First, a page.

November retail sales signal strong holiday shopping season

Dec. 14 (Bloomberg) -- Sales at U.S. retailers rose more than forecast in November as holiday shopping got under way, a sign consumers will play a bigger role in the recovery. Purchases increased 0.8 percent, following a 1.7 percent gain in October that was larger than previously estimated, Commerce Department figures showed today in Washington. The November producer price index also increased 0.8 percent from the prior month after a 0.4 percent rise, according to a separate Labor Department report. Bloomberg's Michael McKee reports. (Source: Bloomberg)
Charting retail sales through November
By Ylan Q. Mui
Washington Post Staff Writer
Tuesday, December 14, 2010; 4:42 PM

New government data released Tuesday bolstered retailers' hopes that consumers are shaking off the recession and pulling out their wallets just in time for the most critical sales months of the year.

The Commerce Department reported a 0.8 percent increase in retail sales in November from the previous month, with big gains at clothing stores, sporting goods chains and department stores. It also revised its estimate for October upward, from a 1.2 percent gain to 1.7 percent.

The strong results, combined with the recent stock market rally, prompted an influential industry trade group to raise its holiday sales forecast Tuesday. The National Retail Federation said it now predicts that November and December sales will grow 3.3 percent compared with last year, one percentage point higher than its original estimate.

"It's been a while since we've really seen the retail industry drive strong economic growth," NRF spokesman Scott Krugman said. "Pent-up demand is meeting discounts, creating better than expected results for the holiday season."

The holiday shopping season is a crucial period for retailers, accounting for 20 percent of their annual sales. As shoppers froze their spending in the wake of the 2008 financial crisis, retail sales plunged, forcing many chains to shutter stores or even go out of business. The industry has been struggling to right itself ever since.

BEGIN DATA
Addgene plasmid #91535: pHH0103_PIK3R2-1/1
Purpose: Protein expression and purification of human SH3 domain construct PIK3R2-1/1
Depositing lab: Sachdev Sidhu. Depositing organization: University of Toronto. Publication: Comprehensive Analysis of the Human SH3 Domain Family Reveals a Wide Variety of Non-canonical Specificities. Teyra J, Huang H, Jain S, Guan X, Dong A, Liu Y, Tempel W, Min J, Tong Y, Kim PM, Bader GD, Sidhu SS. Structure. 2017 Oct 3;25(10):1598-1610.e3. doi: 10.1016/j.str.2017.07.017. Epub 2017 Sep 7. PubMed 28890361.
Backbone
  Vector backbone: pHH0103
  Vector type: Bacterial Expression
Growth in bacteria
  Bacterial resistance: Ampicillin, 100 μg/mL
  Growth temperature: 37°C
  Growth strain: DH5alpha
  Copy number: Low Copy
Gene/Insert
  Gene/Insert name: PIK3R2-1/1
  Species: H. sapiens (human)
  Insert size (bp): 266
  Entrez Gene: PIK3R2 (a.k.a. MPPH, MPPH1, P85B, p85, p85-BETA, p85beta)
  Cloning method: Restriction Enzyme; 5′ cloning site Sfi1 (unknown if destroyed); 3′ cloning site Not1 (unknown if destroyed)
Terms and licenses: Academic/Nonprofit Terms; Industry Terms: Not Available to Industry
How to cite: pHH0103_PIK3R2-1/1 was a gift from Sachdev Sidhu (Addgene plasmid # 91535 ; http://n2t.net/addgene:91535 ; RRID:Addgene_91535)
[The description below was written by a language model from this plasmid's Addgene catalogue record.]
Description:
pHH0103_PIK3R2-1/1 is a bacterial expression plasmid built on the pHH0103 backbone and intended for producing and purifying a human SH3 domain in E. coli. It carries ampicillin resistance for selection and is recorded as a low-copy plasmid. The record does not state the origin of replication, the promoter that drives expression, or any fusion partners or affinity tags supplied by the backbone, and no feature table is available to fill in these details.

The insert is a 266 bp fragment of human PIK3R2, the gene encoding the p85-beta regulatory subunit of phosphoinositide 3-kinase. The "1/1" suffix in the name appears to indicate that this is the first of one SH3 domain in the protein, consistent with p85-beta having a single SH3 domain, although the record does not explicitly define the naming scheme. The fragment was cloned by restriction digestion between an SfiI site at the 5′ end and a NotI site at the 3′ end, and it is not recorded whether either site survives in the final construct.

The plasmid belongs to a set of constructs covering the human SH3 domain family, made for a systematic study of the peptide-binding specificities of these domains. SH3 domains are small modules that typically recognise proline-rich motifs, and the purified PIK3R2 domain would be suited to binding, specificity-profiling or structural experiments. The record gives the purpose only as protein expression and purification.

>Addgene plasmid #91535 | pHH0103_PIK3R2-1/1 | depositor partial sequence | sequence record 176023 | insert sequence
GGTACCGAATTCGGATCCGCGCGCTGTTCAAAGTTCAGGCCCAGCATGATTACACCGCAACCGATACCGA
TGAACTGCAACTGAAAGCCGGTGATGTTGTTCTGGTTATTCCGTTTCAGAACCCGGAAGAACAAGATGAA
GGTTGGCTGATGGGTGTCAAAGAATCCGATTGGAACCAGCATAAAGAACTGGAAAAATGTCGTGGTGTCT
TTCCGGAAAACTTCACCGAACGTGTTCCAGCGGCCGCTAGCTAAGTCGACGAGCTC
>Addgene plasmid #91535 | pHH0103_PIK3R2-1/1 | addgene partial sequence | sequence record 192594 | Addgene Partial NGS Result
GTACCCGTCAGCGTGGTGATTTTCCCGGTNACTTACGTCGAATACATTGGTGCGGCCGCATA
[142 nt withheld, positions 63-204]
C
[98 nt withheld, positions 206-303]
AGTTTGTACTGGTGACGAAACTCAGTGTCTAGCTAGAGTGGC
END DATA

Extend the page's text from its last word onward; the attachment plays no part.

Many retailers began to see signs of life during the back-to-school shopping season when consumers were lured to the malls by heavy promotions and pent-up demand. That continued last month as some retailers reported record sales in the days after Thanksgiving. Online sales hit a single-day high of $1 billion on Cyber Monday.

The new government data on Tuesday supported those anecdotal reports. Sales at apparel stores jumped 2.7 percent in November compared with the previous month, while department stores saw a 2.8 percent increase. Sales at sporting goods stores rose 2.3 percent, and online retailers increased sales by 2.1 percent.

The gains offset slight declines in auto sales and home-furnishing stores, which have been particularly hard hit by the falloff in the real estate market. Sales at electronics stores dropped by 0.6 percent, partly because of rapid price declines for flat-panel TVs.

"When there's a reason to shop, people are willing to go out to the stores," said Samantha Panella, a retail analyst with investment banking firm Raymond James. "We think this momentum should continue as we get closer to Christmas."

In fact, the International Council of Shopping Centers, a trade group, reported Tuesday that retail sales last week ticked up slightly after a short lull following the traditional post-Thanksgiving shopping blowout. And many retailers count the last Saturday before Christmas as the busiest day of the year.

But retail experts caution that the holiday cheer is not likely to last long into 2011. After the Christmas catalyst wears off, shoppers will still be facing a stubbornly high unemployment rate and tightened credit markets. BB&T retail analyst Andrew Wolf said that consumers' incremental gains in disposable income have not been large enough to maintain such robust spending.

"The good news is that it does prove the consumer is alive and not going to become a permanent saver," he said. But "to say it's sustainable at this rate is not wise."